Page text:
As is typical, the museum starts off with a 20-minute video, in which the late president himself takes some credit for ending the Cold War. While this may sound like an overreach, in reality, foreign policy regarding the Soviet Union was actually a consistent thread from Truman through George H. W. Bush. Reagan had great follow-through in knocking down what had been teed up for him by previous presidents. No doubt Ford getting Brezhnev to recognize the principle of human rights at Helsinki further eroded the foundation of Stalin's legacy.
The exhibits themselves started off with a cultural check of the mess that was the 70s. Personally, I could have done without the reminder that white guys wore Afros in the days that disco was king, as well as the persistence of bell bottoms. I suppose, however, a museum devoted to the 5th-most-short-lived presidency has to have some filler.
The next space is devoted to Watergate, the genesis of Ford's ascension. It doesn't pull any punches in detailing the disaster Nixon created, while detailing the justification of Ford's pardon of Nixon. I honestly think Ford truly believed it would help move the country forward.
Interspersed with the story of how Ford became the first person not elected as president or vice-president is the requisite biography. The most interesting detail is LBJ's insistence that Ford serve on the Warren Commission (and that Ford and JFK had been friends in the House).
The foreign policy area is the most compelling. During his tenure, Ford had a hand in the following:
- Overseeing the hasty evacuation of Americans from Saigon to close out the Vietnam War. Interestingly, he pushed to open America's borders to 130,000 refugees of South Vietnam, something Congress was reluctant to do. He saw it as living up to our commitment to those who support democracy and freedom. (The museum includes the stairwell used to get to the rooftop helipad of the American embassy...again, a symbol of freedom to Ford.)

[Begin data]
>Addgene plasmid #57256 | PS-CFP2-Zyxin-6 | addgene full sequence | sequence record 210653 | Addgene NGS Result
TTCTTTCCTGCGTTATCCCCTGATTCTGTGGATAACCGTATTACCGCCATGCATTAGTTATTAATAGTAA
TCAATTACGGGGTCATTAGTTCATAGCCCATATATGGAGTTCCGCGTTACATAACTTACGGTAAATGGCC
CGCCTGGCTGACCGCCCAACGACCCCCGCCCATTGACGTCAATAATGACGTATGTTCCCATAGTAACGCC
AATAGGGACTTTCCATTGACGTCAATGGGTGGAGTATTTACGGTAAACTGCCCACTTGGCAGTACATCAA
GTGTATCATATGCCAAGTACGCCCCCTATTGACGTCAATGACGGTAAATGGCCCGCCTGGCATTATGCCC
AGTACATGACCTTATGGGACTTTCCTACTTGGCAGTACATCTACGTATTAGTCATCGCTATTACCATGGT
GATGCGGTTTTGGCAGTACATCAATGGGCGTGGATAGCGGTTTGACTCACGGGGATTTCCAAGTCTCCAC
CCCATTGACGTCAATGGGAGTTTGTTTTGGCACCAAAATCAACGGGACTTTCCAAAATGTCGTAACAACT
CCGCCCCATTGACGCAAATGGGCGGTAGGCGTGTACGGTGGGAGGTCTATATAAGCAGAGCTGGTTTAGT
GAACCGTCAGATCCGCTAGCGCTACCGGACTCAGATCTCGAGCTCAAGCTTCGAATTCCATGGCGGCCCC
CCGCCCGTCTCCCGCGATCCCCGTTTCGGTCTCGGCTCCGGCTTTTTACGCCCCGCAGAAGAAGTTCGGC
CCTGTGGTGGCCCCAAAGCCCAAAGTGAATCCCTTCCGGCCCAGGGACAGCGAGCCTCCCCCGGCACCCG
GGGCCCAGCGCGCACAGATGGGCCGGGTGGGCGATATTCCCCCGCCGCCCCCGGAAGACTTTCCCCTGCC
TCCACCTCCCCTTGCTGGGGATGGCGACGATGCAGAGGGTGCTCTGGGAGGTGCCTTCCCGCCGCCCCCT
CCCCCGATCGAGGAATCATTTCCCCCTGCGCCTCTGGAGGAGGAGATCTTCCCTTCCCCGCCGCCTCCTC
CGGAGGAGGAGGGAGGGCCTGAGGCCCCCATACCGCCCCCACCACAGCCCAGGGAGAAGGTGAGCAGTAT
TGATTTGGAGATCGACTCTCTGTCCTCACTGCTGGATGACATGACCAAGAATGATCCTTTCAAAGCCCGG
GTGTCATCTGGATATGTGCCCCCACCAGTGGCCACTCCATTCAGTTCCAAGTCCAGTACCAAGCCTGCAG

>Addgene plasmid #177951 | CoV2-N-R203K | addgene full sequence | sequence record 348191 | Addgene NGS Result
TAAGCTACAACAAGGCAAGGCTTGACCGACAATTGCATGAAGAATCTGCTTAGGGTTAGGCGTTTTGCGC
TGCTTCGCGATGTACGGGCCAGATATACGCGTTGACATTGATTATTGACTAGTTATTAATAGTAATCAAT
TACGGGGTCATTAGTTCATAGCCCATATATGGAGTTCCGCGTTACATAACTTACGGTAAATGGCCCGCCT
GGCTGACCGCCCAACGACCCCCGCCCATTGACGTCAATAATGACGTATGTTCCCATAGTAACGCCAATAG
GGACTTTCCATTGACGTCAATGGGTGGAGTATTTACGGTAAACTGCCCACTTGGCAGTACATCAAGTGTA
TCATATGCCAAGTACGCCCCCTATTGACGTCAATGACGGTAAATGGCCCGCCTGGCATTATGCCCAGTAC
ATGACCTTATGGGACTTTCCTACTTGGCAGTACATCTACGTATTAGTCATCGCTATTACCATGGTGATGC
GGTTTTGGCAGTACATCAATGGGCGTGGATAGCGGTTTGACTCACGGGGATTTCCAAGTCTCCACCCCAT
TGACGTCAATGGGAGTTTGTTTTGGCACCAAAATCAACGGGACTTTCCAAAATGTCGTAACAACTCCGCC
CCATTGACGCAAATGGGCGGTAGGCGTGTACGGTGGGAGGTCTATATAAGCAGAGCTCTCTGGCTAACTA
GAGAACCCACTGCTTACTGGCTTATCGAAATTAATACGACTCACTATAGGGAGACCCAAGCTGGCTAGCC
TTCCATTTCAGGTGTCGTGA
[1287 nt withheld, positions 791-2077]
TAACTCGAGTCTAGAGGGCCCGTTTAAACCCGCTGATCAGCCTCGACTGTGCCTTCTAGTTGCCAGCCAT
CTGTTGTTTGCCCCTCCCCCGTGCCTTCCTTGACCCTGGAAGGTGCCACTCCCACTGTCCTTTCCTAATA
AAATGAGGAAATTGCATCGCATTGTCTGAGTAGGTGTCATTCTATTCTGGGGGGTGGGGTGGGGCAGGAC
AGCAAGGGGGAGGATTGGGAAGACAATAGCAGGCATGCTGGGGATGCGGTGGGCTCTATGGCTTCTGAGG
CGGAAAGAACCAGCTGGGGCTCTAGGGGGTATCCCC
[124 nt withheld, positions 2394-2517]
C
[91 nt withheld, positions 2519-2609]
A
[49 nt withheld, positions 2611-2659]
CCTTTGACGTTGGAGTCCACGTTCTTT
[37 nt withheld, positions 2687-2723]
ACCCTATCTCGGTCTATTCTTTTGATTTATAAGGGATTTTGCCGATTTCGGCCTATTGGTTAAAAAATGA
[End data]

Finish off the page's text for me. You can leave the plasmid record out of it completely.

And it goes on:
- Evacuating Americans from Lebanon after the assassination of the American ambassador.
- Conclusion of Sadat's initiative for Egypt to sign peace with Israel. Kissinger had an active role, and Ford did his part by keeping all of Nixon's cabinet that remained at Ford's inauguration.
- The Helsinki meeting with Brezhnev and signing of Salt II.
- Starting the Group of 7, forerunner to today's G-20. Ford saw the G-7 as a way to figure out a way to break OPEC's lock on oil prices. Some people see the G-7/G-8/G-20 as a financial cabal, but we're probably better off when the world's richest countries try to coordinate efforts.
A section is devoted to Betty Ford as first lady. The one point that interested me was her support of the Equal Rights Amendment.
On the domestic front, Ford faced the following problems:
- Blowback from not writing a blank check for NYC's bailout. He tied any federal assistance to budget reforms that helped New York cut much red ink. Congressman Ed Koch blasted Ford, but the President foresaw other municipalities lining up if New York got its bailout.
- 9.5% unemployment and 15% inflation. The Democratic Congress wanted to tackle unemployment with more government spending. Ford dropped a number of vetoes on spending bills. The end result was expanded unemployment assistance, but less spending than Congress initially wanted. This paved the way for inflation to fall under 6% in Carter's first year. Fortunately for the current administration, inflation is not tying their hands.
- 2 assassination attempts in less than a month, one by a Manson follower. Did I mention how much the 70's sucked?